Facebook unveiled the Oculus Go virtual reality headset at the Oculus Connect 4 conference earlier today, a new standalone device that has no wires and doesn't need a PC or phone to operate.
That's right: unlike Oculus Rift, you don't need to hook Go up to a pricey PC in order to run VR experiences. You also don't need a phone, like you do with the Samsung Gear VR. Go is a standalone headset, with everything you need contained in one $199 (about £150, AU$255) package.
At this price, Oculus Go occupies a still fledgling space: affordable VR. The headset is more expensive than Gear VR and the Google Daydream View (2017), but it's half as much as Oculus Rift. It's also less expensive than the Windows Mixed Reality headsets, which only showed their faces relatively recently, and much less than HTC Vive.
Oculus Go looks to achieve accessibility, which Facebook says is crucial to getting more people to use VR. Whereas Oculus Rift requires an expensive PC rig to provide the graphical boost behind what you see on the screen, Oculus Go doesn't need a PC, and therefore shuns the added cost.
Because of this, Oculus Go is "hands down the easiest way for people to get into VR," Facebook's newly minted head of virtual reality Hugo Barra said at today's conference.
But is Oculus Go the affordable answer virtual reality has been waiting for? Will users flock to Go now that they don't have to set up a PC or own a specific phone to experience VR? It may not be so easy.
Facebook CEO Mark Zuckerberg made public today a new goal for the company: get one billion people into VR. He didn't say by when, though it will have to at least wait until early 2018, as that's when Oculus Go ships to consumers.
Oculus Go is obviously an integral part of this plan, but it's unclear how different enough from Rift and Gear VR it really is to make an impact.
Aside from the obvious advantage of not having a tether, one area where, on paper, Go stands out from Rift is in its screen tech. Barra said Go features the next generation of Oculus Rift optical design, and allows for the same wide field of view while also reducing glare and the dreaded screen door effect. There's also a fast-switch LCD display boasting a 2560 x 1440 resolution, which will help reduce lag.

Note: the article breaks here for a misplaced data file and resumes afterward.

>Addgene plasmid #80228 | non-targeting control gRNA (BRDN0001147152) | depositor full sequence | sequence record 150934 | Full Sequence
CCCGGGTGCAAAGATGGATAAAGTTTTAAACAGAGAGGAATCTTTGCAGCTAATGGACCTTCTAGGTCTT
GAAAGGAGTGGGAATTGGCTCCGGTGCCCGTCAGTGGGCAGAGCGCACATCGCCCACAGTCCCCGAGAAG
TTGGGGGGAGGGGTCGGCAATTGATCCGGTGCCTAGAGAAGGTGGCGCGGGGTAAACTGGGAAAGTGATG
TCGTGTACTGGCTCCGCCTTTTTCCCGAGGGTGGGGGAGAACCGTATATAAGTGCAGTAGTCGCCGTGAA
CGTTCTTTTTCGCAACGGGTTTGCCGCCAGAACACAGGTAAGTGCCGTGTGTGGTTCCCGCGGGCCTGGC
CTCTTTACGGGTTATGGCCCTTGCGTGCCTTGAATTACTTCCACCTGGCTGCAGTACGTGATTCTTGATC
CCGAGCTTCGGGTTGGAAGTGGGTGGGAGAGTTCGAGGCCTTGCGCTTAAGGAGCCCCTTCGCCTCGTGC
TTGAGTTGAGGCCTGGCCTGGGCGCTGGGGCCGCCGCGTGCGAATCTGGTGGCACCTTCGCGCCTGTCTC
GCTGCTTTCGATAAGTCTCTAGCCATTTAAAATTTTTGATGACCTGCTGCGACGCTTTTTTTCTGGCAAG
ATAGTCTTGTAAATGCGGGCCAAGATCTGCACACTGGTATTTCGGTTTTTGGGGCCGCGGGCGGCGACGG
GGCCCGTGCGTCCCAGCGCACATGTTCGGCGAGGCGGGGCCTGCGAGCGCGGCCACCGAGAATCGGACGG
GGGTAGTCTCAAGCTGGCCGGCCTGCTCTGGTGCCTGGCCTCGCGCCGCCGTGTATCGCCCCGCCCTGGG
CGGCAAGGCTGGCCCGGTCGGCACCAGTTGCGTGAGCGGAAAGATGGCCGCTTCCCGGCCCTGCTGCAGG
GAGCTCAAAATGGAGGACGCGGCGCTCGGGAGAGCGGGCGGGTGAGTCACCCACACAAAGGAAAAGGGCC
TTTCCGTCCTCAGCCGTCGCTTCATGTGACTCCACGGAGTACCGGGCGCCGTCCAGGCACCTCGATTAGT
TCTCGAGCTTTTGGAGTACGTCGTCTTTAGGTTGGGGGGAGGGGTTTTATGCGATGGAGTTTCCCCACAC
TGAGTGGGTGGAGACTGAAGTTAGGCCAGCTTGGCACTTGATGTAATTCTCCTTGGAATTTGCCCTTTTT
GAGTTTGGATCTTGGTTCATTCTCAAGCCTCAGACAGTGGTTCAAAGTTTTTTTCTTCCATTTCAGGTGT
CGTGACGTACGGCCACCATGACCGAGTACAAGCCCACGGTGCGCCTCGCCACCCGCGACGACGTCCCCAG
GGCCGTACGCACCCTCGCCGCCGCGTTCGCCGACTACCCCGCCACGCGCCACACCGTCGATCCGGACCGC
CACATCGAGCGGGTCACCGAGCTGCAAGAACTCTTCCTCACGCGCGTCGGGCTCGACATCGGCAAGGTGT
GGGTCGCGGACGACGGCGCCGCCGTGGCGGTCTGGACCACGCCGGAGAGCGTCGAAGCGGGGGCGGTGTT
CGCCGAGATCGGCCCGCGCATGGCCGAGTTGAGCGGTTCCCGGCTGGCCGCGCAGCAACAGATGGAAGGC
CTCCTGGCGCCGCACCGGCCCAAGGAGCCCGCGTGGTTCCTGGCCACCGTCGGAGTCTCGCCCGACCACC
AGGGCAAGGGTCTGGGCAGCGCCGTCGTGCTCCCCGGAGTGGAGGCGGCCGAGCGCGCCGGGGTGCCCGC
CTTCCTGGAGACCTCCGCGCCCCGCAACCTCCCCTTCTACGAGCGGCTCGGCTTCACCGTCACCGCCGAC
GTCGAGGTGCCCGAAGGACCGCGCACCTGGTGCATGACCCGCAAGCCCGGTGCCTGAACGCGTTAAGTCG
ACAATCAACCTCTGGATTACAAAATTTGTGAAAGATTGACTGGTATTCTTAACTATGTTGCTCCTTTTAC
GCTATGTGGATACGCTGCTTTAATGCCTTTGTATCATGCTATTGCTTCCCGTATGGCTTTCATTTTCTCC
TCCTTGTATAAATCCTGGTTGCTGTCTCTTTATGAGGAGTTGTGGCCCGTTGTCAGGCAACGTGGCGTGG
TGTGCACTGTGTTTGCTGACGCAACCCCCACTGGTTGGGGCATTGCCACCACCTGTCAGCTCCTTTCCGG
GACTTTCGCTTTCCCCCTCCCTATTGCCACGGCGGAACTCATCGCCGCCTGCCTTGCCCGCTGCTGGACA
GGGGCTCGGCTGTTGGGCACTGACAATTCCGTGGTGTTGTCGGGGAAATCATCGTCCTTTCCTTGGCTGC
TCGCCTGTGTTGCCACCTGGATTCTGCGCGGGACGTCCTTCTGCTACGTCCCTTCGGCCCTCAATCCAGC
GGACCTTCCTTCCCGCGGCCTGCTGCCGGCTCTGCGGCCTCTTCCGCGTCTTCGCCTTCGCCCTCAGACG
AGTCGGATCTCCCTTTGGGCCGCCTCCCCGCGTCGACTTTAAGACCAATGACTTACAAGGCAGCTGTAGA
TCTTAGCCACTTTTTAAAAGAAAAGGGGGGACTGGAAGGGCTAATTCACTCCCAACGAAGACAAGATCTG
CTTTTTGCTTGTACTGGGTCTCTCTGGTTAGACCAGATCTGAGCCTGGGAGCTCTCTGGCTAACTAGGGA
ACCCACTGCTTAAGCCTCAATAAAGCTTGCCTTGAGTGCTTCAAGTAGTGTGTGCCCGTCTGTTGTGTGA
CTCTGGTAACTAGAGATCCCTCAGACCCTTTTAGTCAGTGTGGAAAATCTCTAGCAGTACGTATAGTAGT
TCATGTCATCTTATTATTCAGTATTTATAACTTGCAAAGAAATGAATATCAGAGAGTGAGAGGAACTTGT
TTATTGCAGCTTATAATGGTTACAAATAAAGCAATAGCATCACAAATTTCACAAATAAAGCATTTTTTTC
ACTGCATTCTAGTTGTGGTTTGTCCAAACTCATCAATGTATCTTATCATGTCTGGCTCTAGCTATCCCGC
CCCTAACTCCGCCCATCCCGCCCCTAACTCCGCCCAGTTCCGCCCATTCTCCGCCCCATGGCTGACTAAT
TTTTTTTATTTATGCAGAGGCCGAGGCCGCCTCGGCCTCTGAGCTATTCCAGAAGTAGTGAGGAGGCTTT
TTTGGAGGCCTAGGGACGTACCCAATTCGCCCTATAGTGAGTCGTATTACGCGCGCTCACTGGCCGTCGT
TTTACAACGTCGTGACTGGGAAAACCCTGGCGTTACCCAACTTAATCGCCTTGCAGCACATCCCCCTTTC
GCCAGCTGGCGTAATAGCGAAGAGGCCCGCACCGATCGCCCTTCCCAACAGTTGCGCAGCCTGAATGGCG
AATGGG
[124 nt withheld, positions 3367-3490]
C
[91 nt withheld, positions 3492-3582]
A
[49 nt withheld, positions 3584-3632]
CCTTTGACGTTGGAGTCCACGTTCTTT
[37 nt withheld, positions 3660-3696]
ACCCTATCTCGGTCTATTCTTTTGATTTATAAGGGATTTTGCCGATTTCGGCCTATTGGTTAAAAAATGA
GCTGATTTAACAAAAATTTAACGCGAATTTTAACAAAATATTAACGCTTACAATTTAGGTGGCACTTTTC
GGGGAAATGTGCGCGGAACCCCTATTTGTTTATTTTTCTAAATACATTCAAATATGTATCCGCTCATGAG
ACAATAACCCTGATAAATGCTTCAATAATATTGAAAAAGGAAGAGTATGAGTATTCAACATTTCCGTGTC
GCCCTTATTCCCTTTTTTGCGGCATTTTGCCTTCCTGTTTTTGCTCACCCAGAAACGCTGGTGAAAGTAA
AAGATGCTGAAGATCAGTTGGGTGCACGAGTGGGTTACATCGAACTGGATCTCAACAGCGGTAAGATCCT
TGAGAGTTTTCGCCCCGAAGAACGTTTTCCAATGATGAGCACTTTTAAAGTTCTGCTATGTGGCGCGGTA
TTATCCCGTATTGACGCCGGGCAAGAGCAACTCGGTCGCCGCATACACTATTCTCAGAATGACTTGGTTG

This all should equal sharper visuals on Go, but of what, exactly? All we know right now is that Oculus Go can play what's in the Samsung Gear VR library, and this pales in comparison in both size and breath to what's available for Rift.
Even the Gear VR and Oculus Go controllers closely resemble each other. This is to allow developers to create one experience for both headsets, but neither has full hand tracking.
It may turn out that Oculus Go supports some or all of Rift's full-bodied apps, but, right now, all it's confirmed to run are mobile VR experiences. That might not be enough to win over users.
Adding more fuel, in a blog post, Oculus described Go as, "awesome for watching movies or concerts, playing games, or just hanging out with your friends in VR."
This kind of content isn't much different from what similar headsets offer already, and those haven't exactly taken the world by storm.
Oculus Go is positioned in the middle of the road, and this is an important link to make if Facebook wants to grow VR.
But, without having tried Go as it isn't on display at Connect, the new headset does have the feeling of a stopgap measure, and a late one at that.
Where my eyes turn to is the Project Santa Cruz headset, which will undoubtedly be more expensive than Go and maybe even Rift, but looks to offer an analogous experience to Rift, without a tether. Santa Cruz also features new controllers with six-degree-of-freedom tracking to better follow your hand movements.
The headset that won't come to consumers for some time – it's only shipping to developers in early 2018 – but when it does, Santa Cruz could significantly shake up the virtual reality landscape.
Oculus Go will likely find its followers, much as the Windows MR headsets will because of the devices' affordable prices, low barrier to entry and solid user experiences. But the real destination for Facebook and fans of VR seems to be Project Santa Cruz. Go is just one stop on our journey to get there.